Ju-jutsu – 柔術
Taiho-jutsu are incapacitation (overpowering) techniques practiced by the samurai both as hand-to-hand combat and the use of tools. A special case is the defense of unarmed samurai against an armed enemy
Taiho-jutsu practices, also known as tai-jitsu, complemented the samurai martial art of ken-jutsu (fighting with a sword and other weapons). They derive from ju-jutsu (jiu-jitsu) „a gentle, agile martial art”, created by the legendary doctor Akyama. Akyama watched cherry branches broken in winter and seemingly flaccid willow twigs as they bent and knocked the snow to the ground. On this basis, he developed the guiding principle of jiu-jitsu: „dodge to win.” The use of the opponent’s strength, directing it with the appropriate technique of fighting against him is the basis of three great systems of bare-handed combat of Japanese origin: judo, aikido and karate. It is no coincidence that the creators of the modern version of these martial arts: Jigoro Kano, Morihei Ueshiba and Gichin Funakoshi came from samurai families. These first two martial arts: jiu-jitsu and aikido (also aikijutsu) derive from the common trunk of wrestling fighting, from which Japanese wrestling or sumo separated a little earlier. Karate has more Chinese roots, although of course they were practiced in Okinawa primarily by the nobility. Also, samurai from the Satsuma clan after conquering the Ryukyu kingdom came into contact with the martial art of karate. They had to learn its principles, if only in order to defend themselves against it effectively
Jiu-jitsu, or more in Japanese, ju-jutsu means gentle, soft martial art. The first creator was supposedly the legendary doctor Akyama, who examined the human body, also for the possibility of hand-to-hand combat. He observed in winter how cherry branches cracked under the influence of wind and the weight of snow deposited on them, while limp birch twigs bent only in the wind, and snow slid off them. Jiu-jitsu practiced samurai as a complement to weapon fighting skills. Depending on the style, the techniques of throws, undercuts, levers, holds or strikes dominated. The original path was taken by the Shinkage-ryu Jujutsu schools, where hand-to-hand combat was also fought in samurai armor. Grappling in samurai armor was called yoroi kumi uchi. A separate skill was the art of tying up an overpowered opponent and using tools such as yawara (short baton). He formulated and implemented the principle of „bend to win”. Jiu-jitsu is famous for using the strength of the attacker to defend itself during combat. Redirecting this force, throwing the enemy out of balance and skillfully knocking him to the ground is the domain of jiu-jitsu and sport, which from this martial art arose under the name of judo (the way of agility). Jujitsu techniques consist of grips (kumi), throws (nage), holds (osae), levers (kansetsu), chokes (shime), pressure on vital points (kyusho), punches (uchi) and kicks (keri).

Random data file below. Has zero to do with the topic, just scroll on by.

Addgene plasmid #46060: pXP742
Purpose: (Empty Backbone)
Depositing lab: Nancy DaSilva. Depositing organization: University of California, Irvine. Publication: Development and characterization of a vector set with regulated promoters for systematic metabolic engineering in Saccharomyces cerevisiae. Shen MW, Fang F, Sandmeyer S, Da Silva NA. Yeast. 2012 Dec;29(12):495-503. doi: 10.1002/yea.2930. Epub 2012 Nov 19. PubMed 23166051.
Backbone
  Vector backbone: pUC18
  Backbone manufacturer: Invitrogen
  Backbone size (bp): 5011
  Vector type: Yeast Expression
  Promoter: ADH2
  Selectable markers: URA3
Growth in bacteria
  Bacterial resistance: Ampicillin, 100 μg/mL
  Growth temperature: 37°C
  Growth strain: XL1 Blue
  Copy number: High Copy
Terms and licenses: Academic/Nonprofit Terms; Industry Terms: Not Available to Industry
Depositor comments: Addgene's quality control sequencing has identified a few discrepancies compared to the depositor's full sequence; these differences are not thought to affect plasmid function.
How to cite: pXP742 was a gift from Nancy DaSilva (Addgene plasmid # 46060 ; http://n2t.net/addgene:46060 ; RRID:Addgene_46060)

With the fall of the samurai era, all Japanese martial arts, including jiu-jitsu, experienced a crisis. Jigoro Kano (1860 – 1938) collected the techniques of various schools, eliminated the dangerous and ineffective according to him, and transformed the art of jiujitsu into a new method of training and a new sport, called judo. Judo has been an Olympic sport since the 1964 Tokyo Olympics. The Mecca of judokas from all over the world is the Kodokan in Tokyo, which was visited by shihan Tomasz Piotrkowicz with his sons first time in 2008. Shihan Piotrkowicz began independent jiu-jitsu training in 1970 based on books – textbooks from Germany, training with two colleagues practicing judo and one practicing wrestling. Two years later, he became fascinated with karate, abandoning jiu-jitsu for many years. During many years of activity in the field of karate, he also met masters practicing jiu-jitsu, judo or aikido and incorporating these techniques into their martial arts schools, such as Okuyama (karate and judo), Obata (shinkendo and aikido), Kubota (karate and jiujitsu).